Israel denies South Africa approved arrest warrants against former IDF generals

Foreign Ministry calls South African BDS activists' claim of arrest warrants against former IDF chief, other top commanders from Mavi Marmara false.

The Turkish ship Mavi Marmara (photo credit: Wikimedia Commons)
The Turkish ship Mavi Marmara
(photo credit: Wikimedia Commons)
On Tuesday the controversy surrounding claims of South African arrest warrants against former IDF chief of staff Lt.- Gen. (res.) Gabi Ashkenazi and other top commanders from the 2010 Mavi Marmara flotilla incident heated up again with anti-Israel groups claiming victory and the Foreign Ministry strongly denouncing reports about arrest warrants as false.
South African journalist Gadija Davids and supporters held a press conference earlier on Tuesday, claiming they had convinced certain South African authorities to agree to enforce the Turkish arrest warrants against the former IDF commanders, which were forwarded to those authorities.
However, the situation was still far from clear.
Late Tuesday, after multiple rounds of clarification, Foreign Ministry spokesman Emmanuel Nachshon stated unequivocally that the reports of arrest warrants are “not true and being spread deliberately by BDS activists as part of provocations against Israel.”
Asked point-blank if Ashkenazi would be arrested if he landed in South Africa, he said “no,” without hesitation.
South African law enforcement officials have yet to make a clear and direct statement to the public about the situation.
This lack of clarity has contributed to the ongoing dispute over what happened.
The basis of the claim regarding the arrest warrants is an alleged letter from law enforcement to Davids’s lawyer, which Davids refuses to make public.
According to Davids’s supporters and multiple South African media reports, after an initial mix-up last week in which a top South African law enforcement official rejected reports that he had issued arrest warrants against the Israeli officers, the same official has now agreed to recognize and implement the Turkish arrest warrants.
Davids and her supporters had backed off the original claim that South Africa itself had issued arrest warrants, but as of Tuesday were still standing by the claim that certain South African law enforcement officials would respect and enforce the arrest warrants issued by Turkey.
Local Jewish community leaders in South Africa on Tuesday were inconclusive about the situation, but were demanding to see the letter and to receive official confirmation from South African law enforcement about their intentions.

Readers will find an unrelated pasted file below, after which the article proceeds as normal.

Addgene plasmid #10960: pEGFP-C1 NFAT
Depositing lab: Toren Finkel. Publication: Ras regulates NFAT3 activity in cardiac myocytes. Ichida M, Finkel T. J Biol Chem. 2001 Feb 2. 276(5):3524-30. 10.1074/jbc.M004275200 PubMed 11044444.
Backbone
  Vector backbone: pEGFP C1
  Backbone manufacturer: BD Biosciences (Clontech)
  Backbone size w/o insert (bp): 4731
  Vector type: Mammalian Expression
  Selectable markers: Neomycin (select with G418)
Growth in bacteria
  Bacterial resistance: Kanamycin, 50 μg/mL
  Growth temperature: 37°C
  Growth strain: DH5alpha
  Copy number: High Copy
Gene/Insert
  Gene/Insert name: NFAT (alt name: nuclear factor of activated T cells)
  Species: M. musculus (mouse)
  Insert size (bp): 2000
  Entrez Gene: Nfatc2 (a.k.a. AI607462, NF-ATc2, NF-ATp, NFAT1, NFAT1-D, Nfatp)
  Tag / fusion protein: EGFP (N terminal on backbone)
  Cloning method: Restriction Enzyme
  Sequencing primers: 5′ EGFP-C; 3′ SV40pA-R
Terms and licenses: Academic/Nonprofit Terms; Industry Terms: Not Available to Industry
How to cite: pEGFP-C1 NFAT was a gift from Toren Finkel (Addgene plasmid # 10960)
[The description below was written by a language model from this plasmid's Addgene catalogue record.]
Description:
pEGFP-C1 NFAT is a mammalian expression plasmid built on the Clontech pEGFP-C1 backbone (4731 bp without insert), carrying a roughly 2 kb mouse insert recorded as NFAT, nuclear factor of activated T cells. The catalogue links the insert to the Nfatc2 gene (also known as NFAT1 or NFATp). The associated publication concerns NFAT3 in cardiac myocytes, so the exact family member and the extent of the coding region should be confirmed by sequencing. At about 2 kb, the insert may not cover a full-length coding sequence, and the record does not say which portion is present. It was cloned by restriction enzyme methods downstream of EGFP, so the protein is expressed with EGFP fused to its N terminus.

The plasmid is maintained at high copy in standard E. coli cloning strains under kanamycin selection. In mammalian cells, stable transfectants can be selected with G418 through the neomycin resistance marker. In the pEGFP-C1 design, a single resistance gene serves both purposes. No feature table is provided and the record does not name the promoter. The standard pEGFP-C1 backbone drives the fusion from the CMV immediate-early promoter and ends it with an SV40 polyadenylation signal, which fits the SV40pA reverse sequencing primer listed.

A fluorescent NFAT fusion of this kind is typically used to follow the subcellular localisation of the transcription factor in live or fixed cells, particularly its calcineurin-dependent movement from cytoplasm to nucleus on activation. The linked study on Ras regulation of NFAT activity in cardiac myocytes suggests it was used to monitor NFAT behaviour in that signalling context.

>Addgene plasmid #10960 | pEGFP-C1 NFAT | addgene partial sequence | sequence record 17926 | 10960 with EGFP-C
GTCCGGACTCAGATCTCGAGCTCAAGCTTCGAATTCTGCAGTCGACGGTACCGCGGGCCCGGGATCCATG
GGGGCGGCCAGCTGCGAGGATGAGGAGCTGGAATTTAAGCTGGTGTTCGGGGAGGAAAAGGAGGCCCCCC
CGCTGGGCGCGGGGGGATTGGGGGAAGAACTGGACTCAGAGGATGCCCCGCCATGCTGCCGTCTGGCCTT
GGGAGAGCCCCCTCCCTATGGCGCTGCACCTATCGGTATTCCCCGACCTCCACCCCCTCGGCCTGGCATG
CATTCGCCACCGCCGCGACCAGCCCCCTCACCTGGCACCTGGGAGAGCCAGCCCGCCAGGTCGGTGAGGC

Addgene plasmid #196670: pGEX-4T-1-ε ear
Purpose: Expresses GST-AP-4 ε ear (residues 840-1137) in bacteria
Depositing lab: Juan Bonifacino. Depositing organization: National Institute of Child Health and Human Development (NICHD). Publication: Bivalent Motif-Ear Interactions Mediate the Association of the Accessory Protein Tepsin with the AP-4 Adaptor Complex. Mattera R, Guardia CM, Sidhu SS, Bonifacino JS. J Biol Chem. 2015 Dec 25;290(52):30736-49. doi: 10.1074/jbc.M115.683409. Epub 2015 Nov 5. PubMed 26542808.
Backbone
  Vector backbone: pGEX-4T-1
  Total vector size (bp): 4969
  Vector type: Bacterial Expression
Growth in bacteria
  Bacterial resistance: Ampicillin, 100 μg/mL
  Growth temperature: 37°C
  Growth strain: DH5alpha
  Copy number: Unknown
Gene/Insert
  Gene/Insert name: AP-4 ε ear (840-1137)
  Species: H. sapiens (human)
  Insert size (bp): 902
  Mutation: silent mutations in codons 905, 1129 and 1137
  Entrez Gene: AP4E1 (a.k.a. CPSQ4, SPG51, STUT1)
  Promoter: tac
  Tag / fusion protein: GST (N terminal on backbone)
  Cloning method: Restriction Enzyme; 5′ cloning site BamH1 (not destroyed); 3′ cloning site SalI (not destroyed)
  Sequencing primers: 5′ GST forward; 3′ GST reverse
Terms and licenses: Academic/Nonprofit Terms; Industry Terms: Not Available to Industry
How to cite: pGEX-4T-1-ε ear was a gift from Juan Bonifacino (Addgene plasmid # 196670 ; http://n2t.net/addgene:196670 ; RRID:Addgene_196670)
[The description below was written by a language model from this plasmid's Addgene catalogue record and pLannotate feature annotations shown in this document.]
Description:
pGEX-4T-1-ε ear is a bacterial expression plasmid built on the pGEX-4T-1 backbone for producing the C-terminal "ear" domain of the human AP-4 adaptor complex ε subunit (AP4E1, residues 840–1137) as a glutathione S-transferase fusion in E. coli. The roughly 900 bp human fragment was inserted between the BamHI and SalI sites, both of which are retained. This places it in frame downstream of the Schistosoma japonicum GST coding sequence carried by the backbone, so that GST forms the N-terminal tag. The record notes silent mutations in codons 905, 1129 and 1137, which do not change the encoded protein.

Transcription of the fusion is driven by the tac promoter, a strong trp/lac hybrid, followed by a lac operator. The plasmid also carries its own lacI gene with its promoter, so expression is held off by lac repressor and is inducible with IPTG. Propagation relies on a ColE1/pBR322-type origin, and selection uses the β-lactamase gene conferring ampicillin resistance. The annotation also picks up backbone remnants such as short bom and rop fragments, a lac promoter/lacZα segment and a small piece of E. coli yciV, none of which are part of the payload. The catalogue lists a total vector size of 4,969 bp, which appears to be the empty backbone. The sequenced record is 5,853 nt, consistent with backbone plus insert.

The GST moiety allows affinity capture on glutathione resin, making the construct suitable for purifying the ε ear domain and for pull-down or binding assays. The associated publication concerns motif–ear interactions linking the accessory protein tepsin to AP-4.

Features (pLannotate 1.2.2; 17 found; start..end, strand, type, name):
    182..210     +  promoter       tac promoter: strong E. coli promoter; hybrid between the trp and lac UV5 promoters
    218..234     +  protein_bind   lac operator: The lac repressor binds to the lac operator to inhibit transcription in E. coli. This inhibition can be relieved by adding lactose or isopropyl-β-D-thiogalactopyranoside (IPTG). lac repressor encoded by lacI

Last week, Nachshon had stated that “there is a coalition committed to an anti-Israel agenda” in South Africa that was trying to “cynically abuse its justice system in order to advance a hostile agenda against Israel.” But, he said, “we know that the highest authorities in South Africa will not lend their backing to this ugly attempt.”
Last week the Boycott, Divestment and Sanctions Against Israel in Africa NGO distributed a statement saying: “South Africa’s Directorate of the Priority Crimes Investigation Unit has issued warrants of arrest against four Israeli commanders from the Israeli Navy and Israeli Defense Force.”
According to the statement, the arrest warrants were issued against former chief of staff Lt.-Gen. (res.) Gabi Ashkenazi, former Navy commander Maj.- Gen. (res.) Eliezer Marom, former head of IDF Military Intelligence Maj.-Gen. (res.) Amos Yadlin and former head of Air Force intelligence Brig.-Gen. (res.) Avishai Levy.
The NGO’s statement continued: “This decision follows a four year long case involving a South African journalist, Ms.
Gadija Davids, who was on board the Mavi Marmara when it was attacked in 2010.
“Davids laid her first complaint with the South African Police Services and South Africa’s National Prosecutions Authority in January 2011,” it continued.
Finally, the statement indicated that: “In November 2012, South Africa’s Priority Crimes Litigation Unit [of the National Prosecuting Agency], found that the case met the necessary jurisdictional requirements and that reasonable grounds exist to investigate the alleged crimes that were committed during the Israeli attack on the Mavi Marmara (which had one South African citizen, Gadija Davids, as a passenger).”
South Africa and Israel have butted heads over a number of issues in recent years, including war crimes allegations, but until now there has been no formal move against top IDF officials.